Nexus is the next generation of the popular Proximity repository manager software for use with Apache Maven. This is the first public release of Nexus, and I believe it marks an important milestone in the practice of building software.
I’m not what you might call an early adopter when it comes to software. In the vast majority of applications I use, I know how to use less than 25% of the features. A long time ago, I realized I was spending too much time trying to keep the technology (software, hardware, configurations, whatever) going to get anything done in a reasonable amount of time. Today, my point of view is very pragmatic. For any new application, I generally ask myself what the software does that will make my life easier in concrete terms, and can I really depend on it to do these things reliably and with little or no babysitting. For instance, I generally don’t use the milestone releases of my IDE of choice, Eclipse; they’re simply not stable enough for me to be able to focus on the software I’m trying to write.
As a result of this viewpoint, you’re not going to hear me get very excited about beta releases of other people’s projects very often. You won’t hear me trying to sell you on the latest and greatest technology that probably overstates its capabilities. I’m not a big believer in the value contained in the promise of a piece of software, unless I have intimate knowledge of how it’s put together. In short, I’m not going to be your first choice for the job of technology evangelist.
Having said all of that, I do stand by my initial statement about Nexus. I do believe Nexus represents something new in the discipline of producing quality software. I can talk about the slick UI features that I love to look at; I can talk about how cool it is that you can reuse repository definitions in different groupings that themselves look like remote repositories to Maven; I could even talk about the fact that you can literally unzip and start Nexus with no configuration, and start using it immediately…which makes it incredibly easy to try out. But for me, these are all window dressing. What I really love about Nexus is how it puts its money where its mouth is. This is an application that just works. Period. For anyone in the software industry, you’ll know how rare this is.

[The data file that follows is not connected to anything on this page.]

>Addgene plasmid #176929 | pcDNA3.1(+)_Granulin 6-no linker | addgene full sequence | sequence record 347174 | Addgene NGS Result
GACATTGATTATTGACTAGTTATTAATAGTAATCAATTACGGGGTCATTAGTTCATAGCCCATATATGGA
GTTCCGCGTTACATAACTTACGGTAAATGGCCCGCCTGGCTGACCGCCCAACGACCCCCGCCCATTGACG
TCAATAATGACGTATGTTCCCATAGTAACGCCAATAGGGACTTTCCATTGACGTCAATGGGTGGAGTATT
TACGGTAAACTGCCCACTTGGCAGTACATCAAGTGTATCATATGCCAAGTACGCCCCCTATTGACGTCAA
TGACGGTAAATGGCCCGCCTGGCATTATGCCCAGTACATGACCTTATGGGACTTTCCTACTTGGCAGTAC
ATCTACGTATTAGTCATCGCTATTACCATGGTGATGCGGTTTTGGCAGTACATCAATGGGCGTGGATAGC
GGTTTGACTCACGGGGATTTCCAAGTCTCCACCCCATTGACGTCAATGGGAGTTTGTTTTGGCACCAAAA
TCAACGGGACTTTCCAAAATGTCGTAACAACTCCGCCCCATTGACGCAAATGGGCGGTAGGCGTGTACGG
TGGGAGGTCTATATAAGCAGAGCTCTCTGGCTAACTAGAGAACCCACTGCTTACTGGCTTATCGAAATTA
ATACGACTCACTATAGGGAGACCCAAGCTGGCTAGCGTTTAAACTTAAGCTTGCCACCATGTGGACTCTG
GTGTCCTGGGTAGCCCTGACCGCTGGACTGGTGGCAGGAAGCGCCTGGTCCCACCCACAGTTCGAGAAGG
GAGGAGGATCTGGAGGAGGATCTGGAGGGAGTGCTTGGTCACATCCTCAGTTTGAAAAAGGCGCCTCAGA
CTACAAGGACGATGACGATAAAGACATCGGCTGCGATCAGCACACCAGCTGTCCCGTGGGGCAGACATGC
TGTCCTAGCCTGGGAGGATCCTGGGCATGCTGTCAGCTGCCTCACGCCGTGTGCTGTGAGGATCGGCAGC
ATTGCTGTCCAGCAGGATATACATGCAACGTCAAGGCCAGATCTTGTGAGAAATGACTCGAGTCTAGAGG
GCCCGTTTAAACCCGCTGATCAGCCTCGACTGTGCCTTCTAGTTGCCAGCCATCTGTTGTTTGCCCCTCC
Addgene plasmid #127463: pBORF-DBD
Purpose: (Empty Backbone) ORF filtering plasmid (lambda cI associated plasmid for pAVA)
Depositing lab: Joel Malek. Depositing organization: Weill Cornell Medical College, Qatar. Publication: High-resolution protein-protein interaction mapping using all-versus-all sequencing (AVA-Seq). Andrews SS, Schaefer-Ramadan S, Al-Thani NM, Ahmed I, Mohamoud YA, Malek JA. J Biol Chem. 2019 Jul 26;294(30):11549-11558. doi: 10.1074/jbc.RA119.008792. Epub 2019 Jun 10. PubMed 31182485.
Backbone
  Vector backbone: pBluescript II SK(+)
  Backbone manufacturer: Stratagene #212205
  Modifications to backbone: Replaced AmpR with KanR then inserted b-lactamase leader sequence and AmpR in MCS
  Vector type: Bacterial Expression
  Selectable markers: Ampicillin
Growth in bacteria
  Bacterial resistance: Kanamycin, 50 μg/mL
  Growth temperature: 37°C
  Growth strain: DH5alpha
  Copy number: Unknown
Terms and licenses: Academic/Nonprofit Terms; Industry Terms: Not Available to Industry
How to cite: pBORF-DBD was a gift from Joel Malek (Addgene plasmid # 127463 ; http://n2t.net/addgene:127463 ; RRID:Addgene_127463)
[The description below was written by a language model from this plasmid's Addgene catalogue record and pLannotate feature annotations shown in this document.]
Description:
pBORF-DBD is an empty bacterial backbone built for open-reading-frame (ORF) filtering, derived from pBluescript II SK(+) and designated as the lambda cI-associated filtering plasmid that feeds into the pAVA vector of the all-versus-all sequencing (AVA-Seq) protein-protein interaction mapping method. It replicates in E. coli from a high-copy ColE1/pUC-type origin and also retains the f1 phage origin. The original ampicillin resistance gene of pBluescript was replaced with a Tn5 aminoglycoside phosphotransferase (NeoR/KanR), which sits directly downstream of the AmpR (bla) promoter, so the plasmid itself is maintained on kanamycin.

I work with the guys who wrote, tested, and released Nexus, and having a chance to witness firsthand the use cases and quality control that went into this application, I can honestly say I’m really excited about this project. Maybe it means something that I’ve been developing the core of Maven for four years, and thinking almost exclusively of how to improve the way we build software for over three of those years; maybe it doesn’t. The good news is, you don’t have to take my word for it. Try it yourself. It’s dead simple to get started.
To download Nexus, visit the Nexus website, and click on the Download link. To learn how to start using Nexus, try the Getting Started link. For now, the best way to get started is to read the chapter on Nexus in Maven: The Definitive Guide; but it’s a good idea to bookmark the website as well, so you can find out how to tell us what you like, what you want to see but don’t, and what you might find that seems broken in this first beta release.
Please be sure to take it for a spin; I bet you’ll be glad you did.